The University agreed not to raise tuition more than 8.5 percent next year after a compromise was reached late last week between the heads of the state”s 15 public universities, Gov. John Engler and legislative leaders. In exchange for keeping tuition increases relatively low, the colleges, including the University of Michigan, will not see any cut in-state funding for the coming fiscal year.
Spokeswoman Julie Peterson said the University was pleased with the agreement and recognized the “need for restraint.”
With state revenue projections showing the state in a relatively steep fiscal hole, many lawmakers began predicting late last year that many programs would face cuts in the coming fiscal year.
But Central Michigan University”s announcement late last year threatening a 28 percent tuition increase seemed to be a warning signal, indicating that many state universities might be on the verge of raising tuition at record increases.
Following that announcement, lawmakers rushed to prevent such events from occurring.
But funding is not officially contingent on universities” keeping tuition low. Instead, it is more of an informal agreement.
“We”re hopeful that the Presidents Council (of the State Universities of Michigan) which was part of this agreement, will stand by it,” said Engler spokesman Matt Resch.
But Sen. Alma Wheeler Smith (D-Salem Twp.), ranking Democrat on the Senate Appropriations Committee and a member of the committee”s subcommittee on higher education, cautioned, “if we have consecutive years of no increases and tuition held at a minimum, the institutions will be faced with the responsibility of cutting academic programs or cutting faculty and staff.”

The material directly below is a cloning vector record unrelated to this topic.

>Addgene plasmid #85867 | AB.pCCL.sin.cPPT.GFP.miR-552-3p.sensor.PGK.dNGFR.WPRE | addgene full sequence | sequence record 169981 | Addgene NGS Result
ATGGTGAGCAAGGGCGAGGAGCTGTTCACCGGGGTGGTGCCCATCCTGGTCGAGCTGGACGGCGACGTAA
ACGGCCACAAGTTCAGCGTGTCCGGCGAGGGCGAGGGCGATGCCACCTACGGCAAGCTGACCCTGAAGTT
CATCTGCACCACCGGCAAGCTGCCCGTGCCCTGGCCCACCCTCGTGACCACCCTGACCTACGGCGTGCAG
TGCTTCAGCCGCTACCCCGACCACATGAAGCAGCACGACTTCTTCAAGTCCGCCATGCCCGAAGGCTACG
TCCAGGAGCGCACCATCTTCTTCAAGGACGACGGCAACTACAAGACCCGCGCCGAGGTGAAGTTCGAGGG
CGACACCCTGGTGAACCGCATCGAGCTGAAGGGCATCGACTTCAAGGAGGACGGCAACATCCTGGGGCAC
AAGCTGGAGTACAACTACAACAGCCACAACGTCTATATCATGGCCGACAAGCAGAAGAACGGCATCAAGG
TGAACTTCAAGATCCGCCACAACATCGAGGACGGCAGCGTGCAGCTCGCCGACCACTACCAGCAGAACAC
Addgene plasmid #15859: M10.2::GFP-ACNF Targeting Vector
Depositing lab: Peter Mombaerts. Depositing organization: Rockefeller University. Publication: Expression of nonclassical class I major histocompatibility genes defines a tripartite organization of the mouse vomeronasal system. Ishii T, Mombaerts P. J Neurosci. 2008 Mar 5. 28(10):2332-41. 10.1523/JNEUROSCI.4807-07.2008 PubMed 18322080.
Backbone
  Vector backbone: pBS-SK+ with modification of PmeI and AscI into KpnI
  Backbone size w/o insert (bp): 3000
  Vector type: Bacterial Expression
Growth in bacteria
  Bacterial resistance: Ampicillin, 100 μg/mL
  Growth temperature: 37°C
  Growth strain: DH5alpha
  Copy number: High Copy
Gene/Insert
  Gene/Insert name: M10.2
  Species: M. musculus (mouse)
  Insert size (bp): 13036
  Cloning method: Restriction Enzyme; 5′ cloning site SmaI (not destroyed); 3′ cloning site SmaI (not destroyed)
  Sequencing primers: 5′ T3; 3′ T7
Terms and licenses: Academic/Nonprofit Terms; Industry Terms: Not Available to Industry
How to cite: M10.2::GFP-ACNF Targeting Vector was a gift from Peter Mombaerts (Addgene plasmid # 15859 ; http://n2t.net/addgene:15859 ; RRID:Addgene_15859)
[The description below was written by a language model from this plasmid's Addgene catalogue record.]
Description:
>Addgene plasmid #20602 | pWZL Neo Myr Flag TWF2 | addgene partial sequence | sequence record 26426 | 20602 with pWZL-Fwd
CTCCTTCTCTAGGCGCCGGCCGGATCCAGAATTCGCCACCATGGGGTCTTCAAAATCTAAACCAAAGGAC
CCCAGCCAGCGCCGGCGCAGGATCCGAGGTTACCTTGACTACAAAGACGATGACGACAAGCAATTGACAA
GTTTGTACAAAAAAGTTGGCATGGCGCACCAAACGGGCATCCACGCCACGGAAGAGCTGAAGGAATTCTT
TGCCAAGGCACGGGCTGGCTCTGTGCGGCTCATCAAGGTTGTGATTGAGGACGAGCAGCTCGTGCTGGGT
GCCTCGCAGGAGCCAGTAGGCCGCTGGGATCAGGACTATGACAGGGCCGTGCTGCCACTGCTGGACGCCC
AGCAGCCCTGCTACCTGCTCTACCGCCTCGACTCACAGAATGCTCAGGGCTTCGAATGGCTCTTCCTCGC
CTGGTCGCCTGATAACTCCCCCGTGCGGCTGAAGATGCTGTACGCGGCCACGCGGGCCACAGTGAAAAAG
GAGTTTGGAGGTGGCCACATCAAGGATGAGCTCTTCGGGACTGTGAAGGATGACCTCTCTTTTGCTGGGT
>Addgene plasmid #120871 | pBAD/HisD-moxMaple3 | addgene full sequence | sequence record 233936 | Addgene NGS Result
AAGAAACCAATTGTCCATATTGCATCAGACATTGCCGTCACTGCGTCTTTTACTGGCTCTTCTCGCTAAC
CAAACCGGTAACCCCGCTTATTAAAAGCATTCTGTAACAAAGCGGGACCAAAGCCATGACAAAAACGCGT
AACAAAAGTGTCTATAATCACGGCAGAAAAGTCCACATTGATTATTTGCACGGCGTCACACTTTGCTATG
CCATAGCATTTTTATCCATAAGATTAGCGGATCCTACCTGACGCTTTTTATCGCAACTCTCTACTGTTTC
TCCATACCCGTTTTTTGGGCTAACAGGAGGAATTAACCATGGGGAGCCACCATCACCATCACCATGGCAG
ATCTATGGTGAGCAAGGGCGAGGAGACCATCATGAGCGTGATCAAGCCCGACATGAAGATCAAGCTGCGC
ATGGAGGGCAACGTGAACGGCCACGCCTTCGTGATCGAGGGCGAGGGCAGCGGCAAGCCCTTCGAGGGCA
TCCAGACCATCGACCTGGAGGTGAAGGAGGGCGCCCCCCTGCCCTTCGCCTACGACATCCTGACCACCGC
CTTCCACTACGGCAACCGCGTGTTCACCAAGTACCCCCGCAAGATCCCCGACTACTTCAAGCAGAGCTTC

Nevertheless, Smith said, “My understanding is that the budget will be advanced as quickly as possible so nobody can change their minds.”
Rep. Chris Kolb (D-Ann Arbor), a member of the House Appropriations subcommittee on higher education, said the agreement had a “better than average” chance of sailing through the House of Representatives, which takes up the appropriations bill after its approval by the Senate.
Assuming the bill is approved as quickly as Kolb and Smith predict, it will be in stark contrast to last year”s process, which took about five months to complete following the state budget director”s presentation to the Legislature last February.
The appropriations bill was signed by Engler after several months of disagreements between the House and Senate.
But Rep. Charlie LaSata (R-St. Joseph) said he would vote against the agreement in its current form. LaSata said he was opposed to higher education being given higher priority than other state-funded programs and also questioned whether voluntary restraint language would work.
“I”m not convinced that tuition restraint language will be effective. We had tuition restraint language in the budget two years ago and two schools raised their levels above that level,” he said.
Smith, however, cautioned that 0 percent increases in funding may not always be manageable by the universities.
State Budget Director Don Gilmer”s formal presentation of the governor”s budget proposal is scheduled for Thursday before a joint session of the House and Senate appropriations committees.